12 April 2016

TV Review: Thunderbirds - The Mighty Atom

The Mighty Atom is another quality episode, and only serves to reinforce the idea that Dennis Spooner is quickly emerging as one of Thunderbirds' best writers. Whereas Vault of Death was an extremely witty episode, The Mighty Atom is actually surprisingly adult in the nature of the threat. It's offset by some more light-hearted subplots, but the balance actually works extremely well and the gravity of the situation is never undermined. This makes it one of the better episodes yet, and definitely one of the most memorable.

It's probably quite appropriate that this was the episode chosen to be shown over the holiday period of 1965 since it's almost like an end-of-term special. It has the Hood, Lady Penelope and Parker and takes place over the course of a year. At the end of December, people seem to love nothing better than looking back at the year that's been and this episode offers just that. To begin with, the Hood attempts to steal the plans for a nuclear energy plant in Australia but blows it up after one shot goes off-target. As a result, he nearly massacres the whole country, which wasn't intended, but he probably doesn't mind too much.

Having failed, a year later another opportunity presents itself to him; a scientist has invented a device known as the Mighty Atom. It is essentially an autonomous robot mouse with cameras in its eyes, but quite forward-thinking for the time I suppose. The benefits of owning this are obvious to the Hood and so he steals it, and heads to the latest nuclear reactor in the heart of the Sahara. Why he goes to such extreme lengths to get photographs of power stations rather than just paying the designer a visit I don't know since it would save him a lot of effort. The logical answer is of course obvious: it makes for better television. Having got the pictures he wants courtesy of the Mighty Atom, the Hood then decides to send the place sky-high to get International Rescue on the scene and photograph their craft too.

He detonates it in exactly the same way as he set off the Australian plant, which shows a design flaw in the second since the designers obviously haven't learned their lesson. Sure enough, the Thunderbirds are soon on their way. They avert the impending catastrophe by inserting the rods into the core (or something) and by destroying the water intake. This episode covers a lot of bases, all very successfully. The conclusion doesn't make complete sense to me: Why couldn't the two engineers insert the rods? How does blowing up the water intake tunnel stop water being taken in, surely some is still going to go in?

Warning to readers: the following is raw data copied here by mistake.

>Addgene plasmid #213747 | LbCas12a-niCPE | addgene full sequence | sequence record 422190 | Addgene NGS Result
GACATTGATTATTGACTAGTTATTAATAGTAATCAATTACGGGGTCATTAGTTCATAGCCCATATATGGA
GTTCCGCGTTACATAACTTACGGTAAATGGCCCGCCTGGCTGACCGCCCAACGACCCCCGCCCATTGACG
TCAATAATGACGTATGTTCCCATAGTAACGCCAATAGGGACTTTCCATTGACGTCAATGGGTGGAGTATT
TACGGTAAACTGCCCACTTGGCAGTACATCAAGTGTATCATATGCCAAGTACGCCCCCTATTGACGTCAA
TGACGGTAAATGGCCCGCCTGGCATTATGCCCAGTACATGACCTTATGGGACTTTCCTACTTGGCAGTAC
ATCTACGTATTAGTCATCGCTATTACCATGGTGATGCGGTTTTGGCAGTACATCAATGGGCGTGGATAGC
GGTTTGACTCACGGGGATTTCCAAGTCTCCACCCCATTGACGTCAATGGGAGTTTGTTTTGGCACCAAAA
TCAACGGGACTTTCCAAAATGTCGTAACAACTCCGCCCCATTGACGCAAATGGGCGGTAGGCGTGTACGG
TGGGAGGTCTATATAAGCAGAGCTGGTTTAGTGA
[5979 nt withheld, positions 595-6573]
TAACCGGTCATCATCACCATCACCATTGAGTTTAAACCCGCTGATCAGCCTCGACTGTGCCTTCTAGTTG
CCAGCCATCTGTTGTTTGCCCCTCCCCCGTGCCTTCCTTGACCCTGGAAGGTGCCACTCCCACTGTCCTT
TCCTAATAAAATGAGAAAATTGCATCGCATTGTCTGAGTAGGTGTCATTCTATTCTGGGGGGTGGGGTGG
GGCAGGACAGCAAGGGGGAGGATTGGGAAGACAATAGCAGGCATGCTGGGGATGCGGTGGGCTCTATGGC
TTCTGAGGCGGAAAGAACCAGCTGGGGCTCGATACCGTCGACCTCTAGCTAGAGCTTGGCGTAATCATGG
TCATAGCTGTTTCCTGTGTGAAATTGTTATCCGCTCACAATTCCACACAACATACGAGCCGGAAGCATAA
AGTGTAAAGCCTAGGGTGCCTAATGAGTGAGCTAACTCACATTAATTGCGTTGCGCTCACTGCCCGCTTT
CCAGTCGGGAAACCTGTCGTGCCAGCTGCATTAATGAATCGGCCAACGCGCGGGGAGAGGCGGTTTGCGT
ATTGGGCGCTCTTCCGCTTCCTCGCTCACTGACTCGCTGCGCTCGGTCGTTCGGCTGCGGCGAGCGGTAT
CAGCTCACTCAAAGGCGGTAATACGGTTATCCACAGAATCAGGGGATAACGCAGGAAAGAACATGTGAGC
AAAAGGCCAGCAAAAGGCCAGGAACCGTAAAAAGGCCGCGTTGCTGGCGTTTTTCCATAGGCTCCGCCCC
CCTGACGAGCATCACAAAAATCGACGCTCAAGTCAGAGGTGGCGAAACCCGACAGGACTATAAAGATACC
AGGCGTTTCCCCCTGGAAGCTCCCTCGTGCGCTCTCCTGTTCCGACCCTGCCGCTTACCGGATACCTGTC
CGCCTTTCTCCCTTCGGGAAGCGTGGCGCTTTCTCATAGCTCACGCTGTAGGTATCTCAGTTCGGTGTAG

And as usual, Scott is bloody useless. Virgil is doing the rods, and Scott stands there telling him to hurry with seconds to spare. He doesn't bother to do the others that need doing, but instead stands right next to him being critical. He seriously may as well not have bothered coming for all the help he is, since it's Brains that tells them the solution anyway. Given this is a Dennis Spooner script, I have to hope he's also cottoned on to Scott's uselessness too and is taking the mickey. Otherwise it's quite a worrying state of affairs just how poor he really is. Virgil is very much the unsung hero of the series. I'm not even halfway through and I'm sick of Scott. I wish he'd just help out a bit more.

The scenes at the start of the episode are fantastically directed, particularly those when the radioactive cloud is heading for cities. I know it wouldn't actually be as realised here but I think it symbolises what's going on well enough. The empty desert scenes are actually really eerie and put me in mind of the 1971 Nicolas Roeg film Walkabout (which incidentally, is one of the most surreal films I've ever seen, and also one of my least favourite). These scenes are extremely adult and the implications are far greater than normal. The Hood is shown to be prepared to wipe out millions of people - a bit of a step up from rescuing someone trapped down a lift shaft.

In summary, this is a standout episode of Thunderbirds. It's perfectly placed in the series and also in the context of television at the time. Doctor Who, for example, was in the middle of a three-month epic which saw the Daleks plotting to destroy the universe at the same time - also written by Dennis Spooner, coincidentally. This is a very strong piece of television and one of the most memorable episodes this series has provided yet. Just when you think the series is starting to stall (not that I did after the fantastic Vault of Death) there's always a knockout around the corner. More please.